South Park: Bigger, Longer, & Uncut 4K UHD Review: Still Funny but Aging Rapidly

South Park: Bigger, Longer, & Uncut, directed by Trey Parker, and written by Parker, Matt Stone, and Pam Brady, is an animated feature for adult audiences based off the TV series South Park created by Parker and Stone. In it, the four main characters, Stan Marsh (Trey Parker), Kyle Broflovski (Matt Stone), Eric Cartman (Parker), and Kenny McCormick (Stone) plan to sneak into a Canadian R-rated movie starring Canadian superstars, Terrance (Stone) and Phillip (Parker).

Buy South Park: Bigger, Longer, & Uncut 4K UHD

The boys are able to sneak into the movie with the aid of a homeless drunk. Unfortunately, everything the boys see on the screen they bring home with them: vulgar jokes, vulgar word play, and lots of passed gas. Naturally, their parents and the adults in town are upset with the raucous behavior of the children. The mothers create Mothers Against Canada and take Terrance and Phillip prisoner with the expectation of executing them at the end of a U.S.O. show. On a dare, Kenny lights one of his farts on fire, burns himself to death, and is sent to Hell after being denied access to Heaven.

In Hell, Kenny discovers that Satan and Saddam Hussein are lovers, that Saddam is abusive, and that when Terrance and Phillip are killed, it will signal the beginning of the end times and Satan will be free to rule the Earth. In the meanwhile, Canada bombs the Baldwin brothers (Alec, etc.) in retaliation for taking Terrance and Phillip, the U.S. declares war on Canada, and Cartman is implanted with a V-chip that electrocutes him every time he tries to use a curse word, which is often.

In other words, the plot is quite funny. However, the movie tries very hard to be topical to the time in which it was created. This leads to jokes that have simply lost their edge. Consider the song “What Would Brian Boitano Do?” It is catchy, but every reference and joke requires a little work if you are old enough to remember the first years in which South Park was being created. If, on the other hand, you have never heard of Brian Boitano, the song is likely to be a complete dud. It is not just the humor that has changed: the artistic style, voice acting, and characterizations have all grown tenfold since those early years. Even the commentary on the Blu-ray is from back in 2009, and, while often insightful, is also out-of-date.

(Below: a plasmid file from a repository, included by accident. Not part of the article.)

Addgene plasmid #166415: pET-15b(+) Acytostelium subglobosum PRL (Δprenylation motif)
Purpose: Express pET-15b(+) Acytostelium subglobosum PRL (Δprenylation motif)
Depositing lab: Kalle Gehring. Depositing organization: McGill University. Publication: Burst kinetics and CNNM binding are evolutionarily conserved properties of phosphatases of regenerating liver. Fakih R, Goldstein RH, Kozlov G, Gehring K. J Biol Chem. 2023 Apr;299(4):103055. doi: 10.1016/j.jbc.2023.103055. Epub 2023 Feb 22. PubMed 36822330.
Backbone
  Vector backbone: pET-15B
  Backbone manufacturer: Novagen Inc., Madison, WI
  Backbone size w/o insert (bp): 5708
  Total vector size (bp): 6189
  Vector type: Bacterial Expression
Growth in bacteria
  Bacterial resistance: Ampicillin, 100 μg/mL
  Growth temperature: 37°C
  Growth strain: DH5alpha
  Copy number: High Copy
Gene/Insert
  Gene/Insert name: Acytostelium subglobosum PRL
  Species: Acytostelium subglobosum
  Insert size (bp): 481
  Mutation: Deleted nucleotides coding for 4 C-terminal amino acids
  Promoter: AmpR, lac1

Bonus Features (on the Blu-ray):

  • Commentary by Matt Stone and Trey Parker from 2009
  • Sing-a-Long Version
  • “What Would Brian Boitano Do?”: Music Video
  • Teaser Trailer
  • Theatrical Trailer #1
  • Theatrical Trailer #2

The packaging contains both 4K Ultra HD and Blu-ray discs, and a digital movie code. Keep in mind that the so-called Sing-a-Long version is always on when watching the Blu-ray and cannot be turned off.